Some foreign students visit, while others are here to stay

Three of Fairmont's ESOL (English as secord or other language) students, Pompan Mongkonist, Rebecca MacDonald, and Zaid Ismael converse during their class. Photo Credit: Jilly Hall

Photo: Jilly Hall

Three of Fairmont's ESOL (English as secord or other language) students, Pompan Mongkonist, Rebecca MacDonald, and Zaid Ismael converse during their class. Photo Credit: Jilly Hall

By Joanna Olsen, Staff Writer

He might be a student you see across the cafeteria; she could be sitting in one of your classes, taking notes. He could be in your advisory, quietly studying his English paper. They might even pass you in the hallway, part of an ever-flowing river of students.

But they’re not just any other students. They come from different countries, perspectives and cultures, searching for a place where they can learn English and more about American culture. Fairmont has become that place to many foreign students from countries such as Mexico, Egypt, Iraq, Algeria, Jordan, even China. Some come strictly to learn what America is like, with every intention of returning home, while others come to live and mingle within the streets of the United States as American citizens.

Pompan “Lookpla” Mongkonist is a foreign exchange student from Thailand. Although she misses her colorful home and family in Lampang, northern Thailand, she loves Fairmont. She’s wanted to be a foreign exchange student for a very long time.

“I first wanted to become a foreign exchange student when I was about 14,” Mongkonist said. “I especially wanted to go to Italy, since there’s a lot of art there and I love art, but I came here to go to school and to learn the culture.”

Mongkonist also placed in the Fairmont Art Show; she loves being able to express her artistic talent through the many art classes that she takes, and that makes a good substitute for not being able to go to Italy.

For all the many things that Mongkonist loves about American life, however, she feels that if she could change one thing about the United States, it would be the culture. “Sometimes I love the culture, sometimes I hate it!” she said. “There’s more action [more of people using their hands and body language] when you talk, and it makes me feel awkward.”

Zaid Ismael doesn’t agree with Mongkonist’s view. “I like it here,” he said. “The students are fun, and the teachers are, too.”

Ismael, however, is not a foreign exchange student like Mongkonist, but a student who lives here as an American citizen. He lived in Iraq when he was younger and feels sad whenever he thinks of his country before the war. “It was cities,” he said, “humongous buildings, nice roads, everything. It was beautiful. Now all the buildings are torn up, and people don’t care anymore.”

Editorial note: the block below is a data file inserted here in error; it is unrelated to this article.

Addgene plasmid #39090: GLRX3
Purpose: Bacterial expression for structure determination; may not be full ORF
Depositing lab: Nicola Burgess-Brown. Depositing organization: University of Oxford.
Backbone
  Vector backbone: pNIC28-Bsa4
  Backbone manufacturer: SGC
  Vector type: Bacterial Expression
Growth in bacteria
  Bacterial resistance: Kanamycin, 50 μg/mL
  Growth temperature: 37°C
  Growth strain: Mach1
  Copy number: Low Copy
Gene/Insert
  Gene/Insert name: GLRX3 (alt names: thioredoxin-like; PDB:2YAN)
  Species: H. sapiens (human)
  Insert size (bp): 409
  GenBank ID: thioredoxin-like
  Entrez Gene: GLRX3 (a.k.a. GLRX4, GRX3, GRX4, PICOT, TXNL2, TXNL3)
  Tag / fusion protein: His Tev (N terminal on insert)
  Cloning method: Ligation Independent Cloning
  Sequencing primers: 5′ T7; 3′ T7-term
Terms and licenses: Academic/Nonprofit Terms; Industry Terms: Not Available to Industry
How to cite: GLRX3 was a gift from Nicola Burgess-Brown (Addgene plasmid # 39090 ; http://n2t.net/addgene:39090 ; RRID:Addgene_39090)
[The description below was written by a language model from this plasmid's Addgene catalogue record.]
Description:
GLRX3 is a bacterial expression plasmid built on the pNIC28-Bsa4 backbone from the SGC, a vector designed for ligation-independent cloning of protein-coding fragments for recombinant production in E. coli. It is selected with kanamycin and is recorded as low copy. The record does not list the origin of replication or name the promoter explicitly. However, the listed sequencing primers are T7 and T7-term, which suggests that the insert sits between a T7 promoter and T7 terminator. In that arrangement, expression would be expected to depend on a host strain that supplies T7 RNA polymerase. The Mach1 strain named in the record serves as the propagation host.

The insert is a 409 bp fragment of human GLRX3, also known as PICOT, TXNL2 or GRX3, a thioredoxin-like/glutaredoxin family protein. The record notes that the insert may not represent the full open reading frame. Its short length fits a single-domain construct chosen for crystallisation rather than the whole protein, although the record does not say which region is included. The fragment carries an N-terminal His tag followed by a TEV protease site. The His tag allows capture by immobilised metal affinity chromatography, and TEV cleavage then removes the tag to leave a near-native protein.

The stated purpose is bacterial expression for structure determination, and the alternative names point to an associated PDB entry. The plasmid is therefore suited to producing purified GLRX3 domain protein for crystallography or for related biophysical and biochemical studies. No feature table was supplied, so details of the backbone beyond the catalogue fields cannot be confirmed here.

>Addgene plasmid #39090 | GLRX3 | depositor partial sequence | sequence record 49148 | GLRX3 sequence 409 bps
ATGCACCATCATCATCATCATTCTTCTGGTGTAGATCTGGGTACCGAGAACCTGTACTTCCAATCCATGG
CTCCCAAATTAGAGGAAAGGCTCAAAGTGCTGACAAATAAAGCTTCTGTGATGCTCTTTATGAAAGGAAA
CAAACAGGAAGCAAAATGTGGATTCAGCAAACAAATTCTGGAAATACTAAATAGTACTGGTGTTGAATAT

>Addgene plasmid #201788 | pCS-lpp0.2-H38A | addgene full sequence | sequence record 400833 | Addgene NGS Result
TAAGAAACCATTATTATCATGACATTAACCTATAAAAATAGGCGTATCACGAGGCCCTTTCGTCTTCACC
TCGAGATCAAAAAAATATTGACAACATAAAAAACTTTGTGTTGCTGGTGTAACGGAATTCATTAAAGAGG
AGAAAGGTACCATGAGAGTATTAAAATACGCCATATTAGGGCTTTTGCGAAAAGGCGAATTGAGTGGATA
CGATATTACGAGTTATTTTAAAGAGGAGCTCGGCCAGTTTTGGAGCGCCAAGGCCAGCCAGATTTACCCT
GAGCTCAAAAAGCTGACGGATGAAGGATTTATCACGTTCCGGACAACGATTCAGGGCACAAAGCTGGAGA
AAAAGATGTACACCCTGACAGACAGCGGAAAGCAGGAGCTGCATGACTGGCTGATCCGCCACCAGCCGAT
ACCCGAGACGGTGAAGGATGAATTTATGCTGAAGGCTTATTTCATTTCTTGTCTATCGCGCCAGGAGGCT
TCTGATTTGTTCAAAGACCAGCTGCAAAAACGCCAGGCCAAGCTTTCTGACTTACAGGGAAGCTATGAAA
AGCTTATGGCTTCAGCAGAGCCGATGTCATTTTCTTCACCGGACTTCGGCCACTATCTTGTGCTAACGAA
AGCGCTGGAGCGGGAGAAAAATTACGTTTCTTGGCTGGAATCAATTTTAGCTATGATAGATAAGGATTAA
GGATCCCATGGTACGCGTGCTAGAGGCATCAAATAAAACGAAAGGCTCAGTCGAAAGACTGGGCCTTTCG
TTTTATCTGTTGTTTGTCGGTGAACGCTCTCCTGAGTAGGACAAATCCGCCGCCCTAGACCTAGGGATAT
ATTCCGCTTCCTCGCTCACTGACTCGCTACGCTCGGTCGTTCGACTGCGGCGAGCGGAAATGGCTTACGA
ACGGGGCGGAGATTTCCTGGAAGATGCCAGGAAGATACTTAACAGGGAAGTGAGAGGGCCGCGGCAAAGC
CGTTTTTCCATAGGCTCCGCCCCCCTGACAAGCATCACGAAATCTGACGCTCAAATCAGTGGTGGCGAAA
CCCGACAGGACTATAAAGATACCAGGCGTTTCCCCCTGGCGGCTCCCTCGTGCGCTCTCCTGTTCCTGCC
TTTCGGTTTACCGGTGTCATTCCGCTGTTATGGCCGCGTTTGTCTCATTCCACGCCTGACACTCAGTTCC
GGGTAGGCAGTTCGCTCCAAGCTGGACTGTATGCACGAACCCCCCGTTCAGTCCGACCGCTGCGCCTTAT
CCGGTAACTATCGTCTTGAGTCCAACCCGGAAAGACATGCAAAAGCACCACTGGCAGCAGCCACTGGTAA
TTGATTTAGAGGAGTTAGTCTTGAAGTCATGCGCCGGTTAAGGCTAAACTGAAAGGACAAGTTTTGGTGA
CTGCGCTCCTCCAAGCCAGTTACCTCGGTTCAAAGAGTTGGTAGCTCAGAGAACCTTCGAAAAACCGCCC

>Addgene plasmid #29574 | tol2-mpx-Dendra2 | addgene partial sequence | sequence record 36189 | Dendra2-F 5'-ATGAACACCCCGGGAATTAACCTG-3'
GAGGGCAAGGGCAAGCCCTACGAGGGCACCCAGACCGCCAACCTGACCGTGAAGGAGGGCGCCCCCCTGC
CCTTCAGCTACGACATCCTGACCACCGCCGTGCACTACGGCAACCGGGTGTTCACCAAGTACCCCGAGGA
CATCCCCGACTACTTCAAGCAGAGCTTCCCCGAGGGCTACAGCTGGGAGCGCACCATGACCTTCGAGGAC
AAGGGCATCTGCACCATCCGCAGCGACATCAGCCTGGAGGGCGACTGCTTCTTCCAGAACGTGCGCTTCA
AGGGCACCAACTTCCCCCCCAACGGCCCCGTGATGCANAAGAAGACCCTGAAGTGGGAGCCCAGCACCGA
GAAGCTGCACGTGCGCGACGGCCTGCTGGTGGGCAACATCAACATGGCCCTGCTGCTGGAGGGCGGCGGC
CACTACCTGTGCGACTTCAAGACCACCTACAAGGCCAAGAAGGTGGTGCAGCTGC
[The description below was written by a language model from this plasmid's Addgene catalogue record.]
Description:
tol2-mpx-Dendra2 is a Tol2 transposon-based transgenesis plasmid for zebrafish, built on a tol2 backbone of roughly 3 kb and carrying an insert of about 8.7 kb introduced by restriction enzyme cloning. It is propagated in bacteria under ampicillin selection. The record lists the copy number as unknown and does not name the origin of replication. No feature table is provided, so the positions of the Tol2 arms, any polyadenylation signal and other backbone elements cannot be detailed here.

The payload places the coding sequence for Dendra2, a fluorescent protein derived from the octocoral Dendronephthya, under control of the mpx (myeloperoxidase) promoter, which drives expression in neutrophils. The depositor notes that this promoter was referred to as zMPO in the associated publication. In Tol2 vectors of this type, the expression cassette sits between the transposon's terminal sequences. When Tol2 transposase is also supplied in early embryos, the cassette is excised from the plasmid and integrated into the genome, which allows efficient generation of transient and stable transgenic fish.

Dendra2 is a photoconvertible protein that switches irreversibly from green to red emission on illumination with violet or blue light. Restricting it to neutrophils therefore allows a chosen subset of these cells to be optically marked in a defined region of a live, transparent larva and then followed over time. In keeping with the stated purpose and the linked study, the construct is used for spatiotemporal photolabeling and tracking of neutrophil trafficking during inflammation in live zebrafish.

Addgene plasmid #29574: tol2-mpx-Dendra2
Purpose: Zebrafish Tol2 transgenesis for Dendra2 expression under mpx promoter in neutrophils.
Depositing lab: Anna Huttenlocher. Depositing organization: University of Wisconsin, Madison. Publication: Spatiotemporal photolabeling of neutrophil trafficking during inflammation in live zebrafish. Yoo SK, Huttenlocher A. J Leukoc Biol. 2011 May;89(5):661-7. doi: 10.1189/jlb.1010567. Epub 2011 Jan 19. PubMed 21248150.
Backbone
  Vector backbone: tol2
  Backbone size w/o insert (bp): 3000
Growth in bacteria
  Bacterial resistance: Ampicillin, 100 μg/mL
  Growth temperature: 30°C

Right now, though, all Ismael has is memories of his home country; he can’t go back. In the year 2004, Iraqi soldiers came to his family’s house and told them that if they didn’t leave the country, they would be dead the next day. The family packed up their car and fled to Syria, where they stayed for a month, just to get their bearings and find somewhere else to live.

Ismael then moved to Egypt, where he lived for four years in Cairo. “It was horrible there. The weather was terrible. It was dirty, filled with pollution, and people didn’t care. I didn’t like Egypt very much.”

After Cairo, Ismael and his family moved to New York City, where they lived for six months. Since then, he’s been all over the United States, from Tampa, Fla., to Washington state. “I’ve gone everywhere,” he said. “I like to travel from place to place.”

The other thing that Ismael loves about America is the freedom. “You can accomplish your dreams here,” he said.

Other foreign students like Ismael enjoy America as well. But some of them don’t speak English at all, or speak some but not enough to read or write. That’s where ESOL, English to Speakers of Other Languages, comes in. Susan Werner is the teacher for the ESOL program at Fairmont. She teaches foreign students how to read, write, and speak English so that they can excel in their core classes. She also helps them with their schoolwork if they can’t understand a question or simply need help. Students are enrolled in the program for three to four years at the high school, after being involved in the program at their elementary and middle schools, and then monitored for two more years after they leave Fairmont for college to make sure their grades do not slip.

“I check students’ grades weekly to make sure that students are doing well after being in the ESOL program,” Werner said. And most students do. “But each student is different. There are some who are naturally talented academically, others who are not and others who are just average. It’s like your absolutely normal school population.”

Foreign students come from all over the world; they speak different languages, have different traditions, listen to different music, and read different books. On the inside, however, they’re all the same: they want to be accepted, they want to have friends, and they want to be able to accomplish their dreams.

“They’re typical kids,” Werner said. “Language is only a barrier to them; they’re just trying to learn the same as every other student in the school.”